Intel profits slump by 39 percent

Hit by staff cuts and competition from AMD, Intel's profits have fallen by 39 percent.


Hit by staff cuts and competition from AMD, Intel's profits have fallen by 39 percent.

Intel had lost significant market share to rival AMD over the year, in what chief Executive Paul Otellini described as "a challenging year", The company is now rebounding thanks to the arrival of Core 2 Duo and quad-core Xeon chips, and microprocessor sales are at a record high, led by flash memory units, said Intel.

The weak spot is sales of chipset and motherboard units, Intel said in a release, and profits are down overall because Intel was unable to reduce its fixed costs or forecast product demand, while its competitors launched new products and exerted price pressure.

The silicon giant reported a profit of $1.5 billion for the fourth quarter, down 39 percent compared to that period last year. Its total revenue, $9.7 billion, was down 5 percent from the same quarter last year.

As expected, the company's annual profit also slumped. The 2006 profit of $5 billion was 42 percent below its number last year. Its annual revenue dropped too, by nine percent, to $35.4. This was worse than Otellini had predicted in April, when he announced his plan to restructure the company. Otellini had predicted the company's operating income would tumble from $12.1 billion in 2005 to $9.3 billion in 2006. In fact, it sank to $5.7 billion.

Even Intel's bright spot - strong sales of its new Core 2 Duo processor - was offset by a greater market trend from desktop PCs to notebooks.

The company will produce better results in 2007, promised Otellini. The reorganisation plan has already cut Intel's employee headcount from 102,500 in the middle of 2006 to 94,100 at the end of the year. Once the company is no longer paying the cost of those extra workers, it will reap greater profits from new technology launches, Otellini said.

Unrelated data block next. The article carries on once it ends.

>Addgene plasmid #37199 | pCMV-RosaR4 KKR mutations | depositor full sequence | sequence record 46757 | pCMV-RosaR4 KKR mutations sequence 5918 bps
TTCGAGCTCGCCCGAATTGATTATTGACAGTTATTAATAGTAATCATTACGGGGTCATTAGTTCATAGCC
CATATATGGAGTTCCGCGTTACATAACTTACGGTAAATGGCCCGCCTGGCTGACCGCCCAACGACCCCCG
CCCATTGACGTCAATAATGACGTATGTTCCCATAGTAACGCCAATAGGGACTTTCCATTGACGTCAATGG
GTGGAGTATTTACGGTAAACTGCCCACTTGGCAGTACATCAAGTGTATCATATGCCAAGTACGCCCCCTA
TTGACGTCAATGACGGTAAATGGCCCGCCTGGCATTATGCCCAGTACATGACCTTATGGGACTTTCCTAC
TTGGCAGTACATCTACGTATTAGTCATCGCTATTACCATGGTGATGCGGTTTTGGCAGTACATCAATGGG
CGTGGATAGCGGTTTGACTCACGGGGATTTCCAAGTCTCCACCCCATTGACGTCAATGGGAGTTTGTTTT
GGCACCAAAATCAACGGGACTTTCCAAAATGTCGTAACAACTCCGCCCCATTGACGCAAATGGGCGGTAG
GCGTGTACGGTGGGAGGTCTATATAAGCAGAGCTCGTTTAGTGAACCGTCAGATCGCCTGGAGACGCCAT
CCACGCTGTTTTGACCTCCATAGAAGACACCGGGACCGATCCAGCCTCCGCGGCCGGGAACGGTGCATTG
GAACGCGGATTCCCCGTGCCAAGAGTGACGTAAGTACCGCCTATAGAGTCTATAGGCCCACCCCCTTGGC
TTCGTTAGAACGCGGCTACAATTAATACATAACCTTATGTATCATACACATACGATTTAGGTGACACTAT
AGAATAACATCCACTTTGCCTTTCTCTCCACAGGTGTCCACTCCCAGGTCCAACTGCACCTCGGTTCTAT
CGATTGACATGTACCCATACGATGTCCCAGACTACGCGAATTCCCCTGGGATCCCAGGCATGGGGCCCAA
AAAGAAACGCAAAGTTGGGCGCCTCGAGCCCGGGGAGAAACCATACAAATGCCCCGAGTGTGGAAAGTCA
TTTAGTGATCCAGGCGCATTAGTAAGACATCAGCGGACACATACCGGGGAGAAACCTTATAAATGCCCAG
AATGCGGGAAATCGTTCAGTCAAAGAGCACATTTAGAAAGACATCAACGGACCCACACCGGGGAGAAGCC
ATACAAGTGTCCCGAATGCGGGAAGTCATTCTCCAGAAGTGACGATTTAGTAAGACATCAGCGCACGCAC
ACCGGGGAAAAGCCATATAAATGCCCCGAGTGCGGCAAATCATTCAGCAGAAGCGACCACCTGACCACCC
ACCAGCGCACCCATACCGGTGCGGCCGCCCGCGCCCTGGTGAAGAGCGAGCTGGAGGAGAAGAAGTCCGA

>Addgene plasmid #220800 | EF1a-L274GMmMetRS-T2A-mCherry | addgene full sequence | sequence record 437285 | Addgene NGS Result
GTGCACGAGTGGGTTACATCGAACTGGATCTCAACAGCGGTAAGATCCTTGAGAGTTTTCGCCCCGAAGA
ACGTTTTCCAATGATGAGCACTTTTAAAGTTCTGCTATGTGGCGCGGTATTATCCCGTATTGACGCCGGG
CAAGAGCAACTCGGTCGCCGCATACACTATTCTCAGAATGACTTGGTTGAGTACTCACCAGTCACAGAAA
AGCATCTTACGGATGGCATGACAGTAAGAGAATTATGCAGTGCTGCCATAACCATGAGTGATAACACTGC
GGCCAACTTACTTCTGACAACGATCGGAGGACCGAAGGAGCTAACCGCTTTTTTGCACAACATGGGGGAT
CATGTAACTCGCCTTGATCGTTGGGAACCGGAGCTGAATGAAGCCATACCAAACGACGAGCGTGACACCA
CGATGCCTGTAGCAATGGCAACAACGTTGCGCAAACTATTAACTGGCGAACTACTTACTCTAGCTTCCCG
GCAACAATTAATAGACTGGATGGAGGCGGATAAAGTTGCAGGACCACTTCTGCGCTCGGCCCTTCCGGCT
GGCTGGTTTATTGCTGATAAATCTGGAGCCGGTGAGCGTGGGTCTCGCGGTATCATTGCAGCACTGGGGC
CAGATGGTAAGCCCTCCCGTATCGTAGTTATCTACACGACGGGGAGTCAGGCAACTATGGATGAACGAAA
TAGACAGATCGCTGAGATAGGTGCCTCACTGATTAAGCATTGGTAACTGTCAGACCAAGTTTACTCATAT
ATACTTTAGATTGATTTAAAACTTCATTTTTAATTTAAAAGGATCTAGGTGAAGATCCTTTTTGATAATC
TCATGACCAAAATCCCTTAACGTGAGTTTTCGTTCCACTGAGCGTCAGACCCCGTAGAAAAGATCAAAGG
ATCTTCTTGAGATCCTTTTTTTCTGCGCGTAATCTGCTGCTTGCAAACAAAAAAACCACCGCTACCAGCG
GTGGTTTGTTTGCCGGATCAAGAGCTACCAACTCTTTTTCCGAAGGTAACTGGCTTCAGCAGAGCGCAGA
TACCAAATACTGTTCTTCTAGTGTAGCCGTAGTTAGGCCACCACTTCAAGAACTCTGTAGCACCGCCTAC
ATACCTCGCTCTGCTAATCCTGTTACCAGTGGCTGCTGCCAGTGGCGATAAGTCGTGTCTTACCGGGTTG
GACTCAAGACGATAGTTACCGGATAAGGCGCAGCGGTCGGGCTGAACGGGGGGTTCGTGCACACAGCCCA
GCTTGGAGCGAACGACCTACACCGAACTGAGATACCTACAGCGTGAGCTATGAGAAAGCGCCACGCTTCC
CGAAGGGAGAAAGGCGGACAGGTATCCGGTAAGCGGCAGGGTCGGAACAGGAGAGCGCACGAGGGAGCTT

Intel's most profitable events in 2007 will include the completion of its transition from 90-nanometer to 65-nanometer process geometry for manufacturing chips, the spread of quad-core processors through more of its product line, and the launch of its "Santa Rosa" notebook platform, Otellini said. Santa Rosa is an update to Intel's Centrino bundle that offers improved graphics, the "Robson" design of supplementing hard drives with NAND flash, and a form of IEEE 802.11n wireless LAN capability.

Experts agreed that Otellini's strategy could make a difference.

"Going forward, TBR expects the company to see strong profitability improvements during the second half of 2007, when the company’s results are no longer dampened by restructuring charges," said Martin Kariithi, an analyst with Technology Business Research. "The speed and ruthless efficiency of Intel’s cost-cutting program, coupled by the rapid new product introductions witnessed during the second half of 2006, are evidence of the company’s aggressive management style that was lacking during the chipmaker’s struggles in 2005."

Another factor boosting Intel's income this year was the sale of its communications and application processor unit to Marvell.